Real Life: College to Career – Michael

Michael Cunningham, Associate at Lonergan Partners, Inc.

Michael Cunningham, Associate at Lonergan Partners, Inc.

Name: Michael Cunningham
Age: 23
Where they went to college and their graduating year: Santa Clara University, 2014
Current place of employment: Lonergan Partners, Inc.
Job Title: Associate at Lonergan Partners, Inc.
Current place of residence: Mountain View, CA
Hobbies and interests: Music, Movies, Crossfit, Surfing, Cooking, Rugby

Q: Did you start college with a clear idea of what you wanted your major to be? If so, what did that look like and how did that change during your time in college?

A: Upon enrollment in Santa Clara, I was in the business school. However, I had no idea what I wanted to study at first. By the end of my freshman year, I decided I wanted to pursue a major in public health & pre-medicine. I transferred out of the business school at the end of my freshman year and ultimately earned by B.S. in Public Health Science.

Q: Can you walk me through the detailed step-by-step process that you went through to get your first job out of college?

A: I honestly wasn’t sure what type of job I wanted coming out of college. I just knew that I didn’t want to jump immediately into any sort of grad school. I decided to keep an open mind in my search process. I started my job search process in March of my senior year, using only the resources the career center at my school provided. I found the job I have now through a job posting on the career center online database. When I came across the posting, I had zero knowledge about executive search or high-tech. However, I soon became excited about the idea of learning more extensively about technology and working in an environment that allowed me to use my interpersonal skills every day. After a few rounds of interviews, I received the offer in early May. I interviewed for four other positions, primarily in sales, but those interviews did not progress beyond the first round.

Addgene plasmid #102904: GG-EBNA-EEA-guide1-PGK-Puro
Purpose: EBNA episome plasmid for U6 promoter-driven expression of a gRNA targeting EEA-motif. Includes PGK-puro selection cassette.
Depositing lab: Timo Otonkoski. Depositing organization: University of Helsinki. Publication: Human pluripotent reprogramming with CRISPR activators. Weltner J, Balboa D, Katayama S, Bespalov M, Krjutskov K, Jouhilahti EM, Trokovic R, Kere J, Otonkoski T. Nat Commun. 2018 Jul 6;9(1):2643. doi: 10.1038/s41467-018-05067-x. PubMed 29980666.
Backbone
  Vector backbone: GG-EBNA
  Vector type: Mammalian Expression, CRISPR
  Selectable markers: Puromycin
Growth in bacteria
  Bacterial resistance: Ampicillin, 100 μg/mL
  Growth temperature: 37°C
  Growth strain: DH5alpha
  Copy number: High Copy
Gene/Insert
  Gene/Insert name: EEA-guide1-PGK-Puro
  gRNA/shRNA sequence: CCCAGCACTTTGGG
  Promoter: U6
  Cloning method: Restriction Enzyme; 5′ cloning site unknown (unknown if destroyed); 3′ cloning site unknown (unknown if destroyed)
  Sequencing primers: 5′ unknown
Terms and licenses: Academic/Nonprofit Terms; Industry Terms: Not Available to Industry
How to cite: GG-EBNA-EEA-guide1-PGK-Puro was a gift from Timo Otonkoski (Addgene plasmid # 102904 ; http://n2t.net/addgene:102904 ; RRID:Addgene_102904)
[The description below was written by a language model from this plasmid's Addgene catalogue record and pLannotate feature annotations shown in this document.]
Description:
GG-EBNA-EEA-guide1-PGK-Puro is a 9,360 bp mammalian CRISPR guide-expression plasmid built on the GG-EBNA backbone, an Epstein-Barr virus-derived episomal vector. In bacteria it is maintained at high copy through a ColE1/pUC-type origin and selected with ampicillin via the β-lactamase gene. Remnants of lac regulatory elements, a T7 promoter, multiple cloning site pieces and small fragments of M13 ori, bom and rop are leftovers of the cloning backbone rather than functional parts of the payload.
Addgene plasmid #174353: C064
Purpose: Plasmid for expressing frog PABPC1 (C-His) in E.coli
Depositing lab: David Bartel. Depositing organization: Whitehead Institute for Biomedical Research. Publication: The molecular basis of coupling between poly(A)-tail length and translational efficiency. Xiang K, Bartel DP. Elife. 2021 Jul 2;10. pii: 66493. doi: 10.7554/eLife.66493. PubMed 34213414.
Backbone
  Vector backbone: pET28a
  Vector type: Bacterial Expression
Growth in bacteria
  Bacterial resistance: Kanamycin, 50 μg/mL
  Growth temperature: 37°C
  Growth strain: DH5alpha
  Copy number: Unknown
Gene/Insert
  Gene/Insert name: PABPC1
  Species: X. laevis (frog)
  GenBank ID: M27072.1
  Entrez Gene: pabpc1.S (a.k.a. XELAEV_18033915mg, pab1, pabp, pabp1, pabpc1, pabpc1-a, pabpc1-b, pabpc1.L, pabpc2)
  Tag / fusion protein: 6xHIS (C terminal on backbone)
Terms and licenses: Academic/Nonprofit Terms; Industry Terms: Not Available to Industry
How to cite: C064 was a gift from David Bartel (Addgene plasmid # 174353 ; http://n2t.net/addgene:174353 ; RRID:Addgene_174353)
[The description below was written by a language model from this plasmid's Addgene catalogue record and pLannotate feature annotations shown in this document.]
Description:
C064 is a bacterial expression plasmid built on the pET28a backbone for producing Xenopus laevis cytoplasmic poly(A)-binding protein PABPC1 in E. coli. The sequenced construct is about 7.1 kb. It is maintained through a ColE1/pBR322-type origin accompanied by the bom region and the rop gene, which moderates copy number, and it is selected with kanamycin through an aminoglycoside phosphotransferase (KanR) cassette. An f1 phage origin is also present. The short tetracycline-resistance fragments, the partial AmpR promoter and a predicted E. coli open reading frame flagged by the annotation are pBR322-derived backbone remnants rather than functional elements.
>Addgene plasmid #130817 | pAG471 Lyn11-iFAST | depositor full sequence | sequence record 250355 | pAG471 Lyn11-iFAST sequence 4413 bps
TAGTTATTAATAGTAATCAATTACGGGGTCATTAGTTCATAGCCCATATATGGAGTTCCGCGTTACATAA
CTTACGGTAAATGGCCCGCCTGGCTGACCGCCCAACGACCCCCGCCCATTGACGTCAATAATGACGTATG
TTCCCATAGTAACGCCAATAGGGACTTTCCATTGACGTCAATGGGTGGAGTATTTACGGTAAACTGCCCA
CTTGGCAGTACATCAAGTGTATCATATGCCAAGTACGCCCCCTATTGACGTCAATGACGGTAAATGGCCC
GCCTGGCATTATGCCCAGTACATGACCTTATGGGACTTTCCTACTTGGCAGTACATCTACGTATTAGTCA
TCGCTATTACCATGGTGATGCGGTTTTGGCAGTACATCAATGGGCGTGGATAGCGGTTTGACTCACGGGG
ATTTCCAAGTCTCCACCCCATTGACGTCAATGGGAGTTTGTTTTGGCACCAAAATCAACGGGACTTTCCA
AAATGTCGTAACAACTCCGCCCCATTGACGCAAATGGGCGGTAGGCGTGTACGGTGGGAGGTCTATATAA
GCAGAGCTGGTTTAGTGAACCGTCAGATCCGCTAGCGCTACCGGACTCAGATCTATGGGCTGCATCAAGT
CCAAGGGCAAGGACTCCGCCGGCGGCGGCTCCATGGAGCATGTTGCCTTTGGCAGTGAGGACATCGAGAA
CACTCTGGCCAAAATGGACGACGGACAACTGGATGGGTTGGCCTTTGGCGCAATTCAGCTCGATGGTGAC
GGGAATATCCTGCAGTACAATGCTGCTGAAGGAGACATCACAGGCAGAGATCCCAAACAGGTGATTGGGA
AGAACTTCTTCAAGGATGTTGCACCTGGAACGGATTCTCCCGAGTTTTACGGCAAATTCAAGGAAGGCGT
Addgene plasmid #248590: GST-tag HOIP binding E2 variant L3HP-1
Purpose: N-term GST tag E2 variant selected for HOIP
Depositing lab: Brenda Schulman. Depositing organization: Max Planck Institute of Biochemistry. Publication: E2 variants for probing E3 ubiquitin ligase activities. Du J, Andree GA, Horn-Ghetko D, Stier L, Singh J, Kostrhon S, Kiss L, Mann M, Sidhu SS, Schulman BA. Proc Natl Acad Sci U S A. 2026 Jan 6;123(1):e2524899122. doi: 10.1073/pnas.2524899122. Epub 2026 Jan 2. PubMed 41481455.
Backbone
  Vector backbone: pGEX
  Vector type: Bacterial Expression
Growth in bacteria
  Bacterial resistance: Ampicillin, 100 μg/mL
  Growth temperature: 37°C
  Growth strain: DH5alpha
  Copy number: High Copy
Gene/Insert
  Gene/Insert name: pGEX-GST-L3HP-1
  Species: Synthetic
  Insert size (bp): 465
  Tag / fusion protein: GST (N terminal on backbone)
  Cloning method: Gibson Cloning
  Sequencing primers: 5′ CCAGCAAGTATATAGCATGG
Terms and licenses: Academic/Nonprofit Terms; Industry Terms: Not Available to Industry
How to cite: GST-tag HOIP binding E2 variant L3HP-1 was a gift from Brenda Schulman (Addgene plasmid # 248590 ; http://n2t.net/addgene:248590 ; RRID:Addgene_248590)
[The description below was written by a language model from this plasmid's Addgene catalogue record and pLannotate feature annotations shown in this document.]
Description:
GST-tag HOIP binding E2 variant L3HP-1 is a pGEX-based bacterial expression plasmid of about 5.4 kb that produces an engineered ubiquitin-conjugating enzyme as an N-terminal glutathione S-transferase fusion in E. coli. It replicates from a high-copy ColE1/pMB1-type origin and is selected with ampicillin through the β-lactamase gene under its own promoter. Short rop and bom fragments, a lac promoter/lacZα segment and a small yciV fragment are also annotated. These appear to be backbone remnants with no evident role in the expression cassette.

Q: What aspect of that process was most challenging or stressful for you? Looking back, what advice would you give to college students to make this aspect less challenging?

A: Going through several rounds of live interviews was certainly a stressful process for me. I would advise college students to do their homework beforehand and present themselves and their knowledge with confidence.

Another thing to keep in mind is that the interview process is a two-way street. Besides testing for industry knowledge, both parties should be concerned about chemistry to ensure that there is a good cultural fit. In that sense, it is important to be yourself during the process. Don’t try and fool the interviewees; it likely won’t turn out well for all involved.

Q: What was the biggest adjustment or adjustments for you going from college to full-time employment?

A: The long workdays without having the luxury of nice breaks in between classes.

Q: Do you have any advice for coping with these adjustments?

A: Always find a way to be proactive and forward-thinking in your work. This will keep you busy and motivated throughout the day. If you feel that you are bored or being underutilized, offer to contribute in ways that exceed the responsibility of your role. You must think of yourself as part of a team in the working environment, and learning to ‘wear many hats’ can make you a more dynamic player going forward.

Q: What are some of your current short-term goals?

A: In the short-term, I would like to be a primary consultant when leading a search. That would mean getting to own the client relationship from start to finish on a search, providing counsel about each candidate throughout the process.

Q: Is there anything else about your college and career experience that you would like to add?

A: If your fist job isn’t your dream job, it’s not the end of the world; but give it a chance! Sometimes you just have to fight through the growing pains of being on the bottom of the totem pole. Job hopping after short stays is usually not the answer (unless it is a significant career advance), and may prevent you from building a strong network of references.